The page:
The New York Times is again looking to fashion to amplify its own brand.
As part of a marketing push around Earth Day, the publisher is teaming with Everlane for a small collection of T-shirts and sweatshirts that riff on its ongoing “The Truth Is Worth It” campaign, but with an environmental twist. Everlane is one of the few players in fashion to make issues of sustainability, from Clean Silk to taking new plastic out of its supply chain, a core part of its business and brand messaging, making it a good fit for the Times’ own idea of promoting its climate change coverage around the annual observance.
David Rubin, chief marketing officer at the Times, said the publisher is generally looking for ways to “more broadly” get out the campaign’s message, which works to promote a digital subscription to the paper being worth the money (and helping the environment since it saves trees because it doesn’t require paper). About 100 million people a month come to the Times online, and while digital subscribers have grown to 3.4 million, they’re still a fraction of those who don’t pay for the content.
“Our marketing is highlighting what our journalism is and how it’s different and that’s why it’s worth paying for,” Rubin said, drawing the comparison to content from so many digital outlets that’s free. “We’re trying to show people that our choice is the right one.”
Some proceeds of the Everlane partnership will also go toward funding student subscriptions to the paper, of which subscribers over the last two years have already gifted more than 3 million.
Getting people who already appreciate the Times to show it off is another part of the Times’ strategy with merch. The publisher paired with Sacai last year on a similar type of collection, and while most of the pieces sold out, even better was that some high-profile people who bought took to social media to show off their wares.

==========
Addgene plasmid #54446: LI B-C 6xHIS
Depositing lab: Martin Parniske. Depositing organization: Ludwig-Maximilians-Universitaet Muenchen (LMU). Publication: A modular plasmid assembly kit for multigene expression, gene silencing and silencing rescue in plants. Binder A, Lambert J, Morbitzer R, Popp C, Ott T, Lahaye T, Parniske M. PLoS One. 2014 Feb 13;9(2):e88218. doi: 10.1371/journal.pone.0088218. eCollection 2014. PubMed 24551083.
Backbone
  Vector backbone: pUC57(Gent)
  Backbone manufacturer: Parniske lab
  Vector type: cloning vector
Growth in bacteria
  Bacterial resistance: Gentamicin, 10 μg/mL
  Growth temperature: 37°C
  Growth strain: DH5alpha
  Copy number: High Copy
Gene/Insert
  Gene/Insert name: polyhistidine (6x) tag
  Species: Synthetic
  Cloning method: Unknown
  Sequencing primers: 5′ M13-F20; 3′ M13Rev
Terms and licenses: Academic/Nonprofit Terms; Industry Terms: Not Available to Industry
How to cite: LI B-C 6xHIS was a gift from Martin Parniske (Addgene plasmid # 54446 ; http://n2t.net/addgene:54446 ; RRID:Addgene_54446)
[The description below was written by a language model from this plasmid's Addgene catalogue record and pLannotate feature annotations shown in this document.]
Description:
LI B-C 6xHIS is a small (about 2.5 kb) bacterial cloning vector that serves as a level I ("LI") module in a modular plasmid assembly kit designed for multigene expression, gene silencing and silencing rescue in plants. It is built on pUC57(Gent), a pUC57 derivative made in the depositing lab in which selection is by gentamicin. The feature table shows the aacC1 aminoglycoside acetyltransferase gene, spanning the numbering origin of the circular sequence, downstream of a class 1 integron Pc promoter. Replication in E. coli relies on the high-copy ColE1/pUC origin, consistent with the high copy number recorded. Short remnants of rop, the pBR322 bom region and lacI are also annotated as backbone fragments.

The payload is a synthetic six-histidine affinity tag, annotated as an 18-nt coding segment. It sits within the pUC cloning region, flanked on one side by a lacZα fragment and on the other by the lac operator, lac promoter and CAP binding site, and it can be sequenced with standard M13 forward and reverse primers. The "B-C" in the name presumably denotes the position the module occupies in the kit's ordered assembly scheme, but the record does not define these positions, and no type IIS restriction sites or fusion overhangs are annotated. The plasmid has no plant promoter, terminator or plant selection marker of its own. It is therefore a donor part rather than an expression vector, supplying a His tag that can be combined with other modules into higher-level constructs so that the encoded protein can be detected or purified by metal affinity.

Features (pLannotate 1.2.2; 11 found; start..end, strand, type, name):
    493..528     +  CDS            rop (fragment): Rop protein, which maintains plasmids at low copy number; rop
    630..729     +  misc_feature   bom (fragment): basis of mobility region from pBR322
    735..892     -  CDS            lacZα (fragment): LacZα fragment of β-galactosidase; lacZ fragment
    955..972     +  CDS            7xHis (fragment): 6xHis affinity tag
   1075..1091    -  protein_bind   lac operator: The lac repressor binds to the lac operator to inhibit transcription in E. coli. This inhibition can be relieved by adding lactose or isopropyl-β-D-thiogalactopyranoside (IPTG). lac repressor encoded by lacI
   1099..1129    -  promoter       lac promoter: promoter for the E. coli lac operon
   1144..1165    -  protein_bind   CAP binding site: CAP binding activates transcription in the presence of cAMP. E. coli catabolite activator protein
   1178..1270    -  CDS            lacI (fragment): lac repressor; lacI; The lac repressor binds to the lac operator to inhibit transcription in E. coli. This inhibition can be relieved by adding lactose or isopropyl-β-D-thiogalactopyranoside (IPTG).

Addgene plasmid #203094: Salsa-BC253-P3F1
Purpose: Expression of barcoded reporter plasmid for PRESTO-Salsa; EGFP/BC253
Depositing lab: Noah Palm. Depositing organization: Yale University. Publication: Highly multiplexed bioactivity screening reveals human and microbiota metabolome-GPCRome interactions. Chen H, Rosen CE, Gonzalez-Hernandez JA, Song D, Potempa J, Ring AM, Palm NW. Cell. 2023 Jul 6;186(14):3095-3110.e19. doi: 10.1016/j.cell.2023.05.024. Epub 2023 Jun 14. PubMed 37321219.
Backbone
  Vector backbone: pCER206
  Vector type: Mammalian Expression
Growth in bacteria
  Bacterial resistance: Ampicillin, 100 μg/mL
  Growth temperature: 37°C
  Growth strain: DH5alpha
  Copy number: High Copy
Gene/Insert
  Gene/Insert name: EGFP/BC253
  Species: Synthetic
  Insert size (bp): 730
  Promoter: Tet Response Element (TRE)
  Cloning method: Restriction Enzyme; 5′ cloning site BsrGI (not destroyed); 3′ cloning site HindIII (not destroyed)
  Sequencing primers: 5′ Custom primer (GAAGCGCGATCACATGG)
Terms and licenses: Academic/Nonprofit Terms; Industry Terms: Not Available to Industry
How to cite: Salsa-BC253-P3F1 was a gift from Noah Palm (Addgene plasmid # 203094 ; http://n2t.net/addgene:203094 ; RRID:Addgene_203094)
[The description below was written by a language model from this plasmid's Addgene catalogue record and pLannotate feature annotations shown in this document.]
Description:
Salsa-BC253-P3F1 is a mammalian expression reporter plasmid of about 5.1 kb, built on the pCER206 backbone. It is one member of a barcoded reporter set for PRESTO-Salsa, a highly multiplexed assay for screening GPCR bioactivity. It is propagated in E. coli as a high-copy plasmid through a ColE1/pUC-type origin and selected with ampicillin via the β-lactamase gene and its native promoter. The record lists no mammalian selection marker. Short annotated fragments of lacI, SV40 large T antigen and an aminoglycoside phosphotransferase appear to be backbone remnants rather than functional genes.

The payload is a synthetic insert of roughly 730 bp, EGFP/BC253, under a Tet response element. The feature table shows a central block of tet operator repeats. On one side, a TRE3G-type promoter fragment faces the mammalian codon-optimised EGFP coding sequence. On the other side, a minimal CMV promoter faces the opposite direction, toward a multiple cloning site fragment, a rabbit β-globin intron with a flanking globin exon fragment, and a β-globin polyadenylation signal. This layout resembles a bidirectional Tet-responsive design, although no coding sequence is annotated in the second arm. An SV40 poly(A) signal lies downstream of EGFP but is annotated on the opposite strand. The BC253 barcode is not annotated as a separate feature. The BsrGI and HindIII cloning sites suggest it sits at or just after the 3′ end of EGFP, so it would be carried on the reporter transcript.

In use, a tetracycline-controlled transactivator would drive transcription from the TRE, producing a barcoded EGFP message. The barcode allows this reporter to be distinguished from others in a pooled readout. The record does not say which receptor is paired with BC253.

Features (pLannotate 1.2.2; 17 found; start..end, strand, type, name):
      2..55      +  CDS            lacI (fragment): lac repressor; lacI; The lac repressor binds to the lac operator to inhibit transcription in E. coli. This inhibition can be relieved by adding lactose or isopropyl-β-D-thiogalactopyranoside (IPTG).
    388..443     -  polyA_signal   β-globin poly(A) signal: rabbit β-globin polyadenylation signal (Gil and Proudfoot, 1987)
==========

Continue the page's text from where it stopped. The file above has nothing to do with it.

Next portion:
“Because we’re working with people making products that people really want and because of what the brand stands for, that resonates,” Rubin said. “And people are thinking about journalism and journalism in society today, so these products allow us to tap into that love for the Times and their love for the partner brand in a way that lets them go and show others.”
Rubin noted that, not so long ago, anyone would know who was a Times reader simply because they would be carrying around the actual newspaper or reading it in public somewhere. “No one knows what you’re reading on your phone,” Rubin said. Enter totes and, now, T-shirts and pullovers.
And more commercials. On Earth Day, April 22, this year, the Times will be rolling out a new TV spot further highlighting its climate change coverage. The ad will feature reporting and photography from an interactive feature investigation on the Galapagos Islands and how the rising temperature of the world’s oceans is impacting the storied islands and their biodiversity, showing what went into the reporting.
Rubin admitted that for a long time, news publishers were reticent to push their own work in such a way, linking it to a long-held and still valid journalistic ethos of keeping reporters and institutions “out of the story.”
“Where we are today,” he added, “people are looking for how the story was told to know they can trust it.”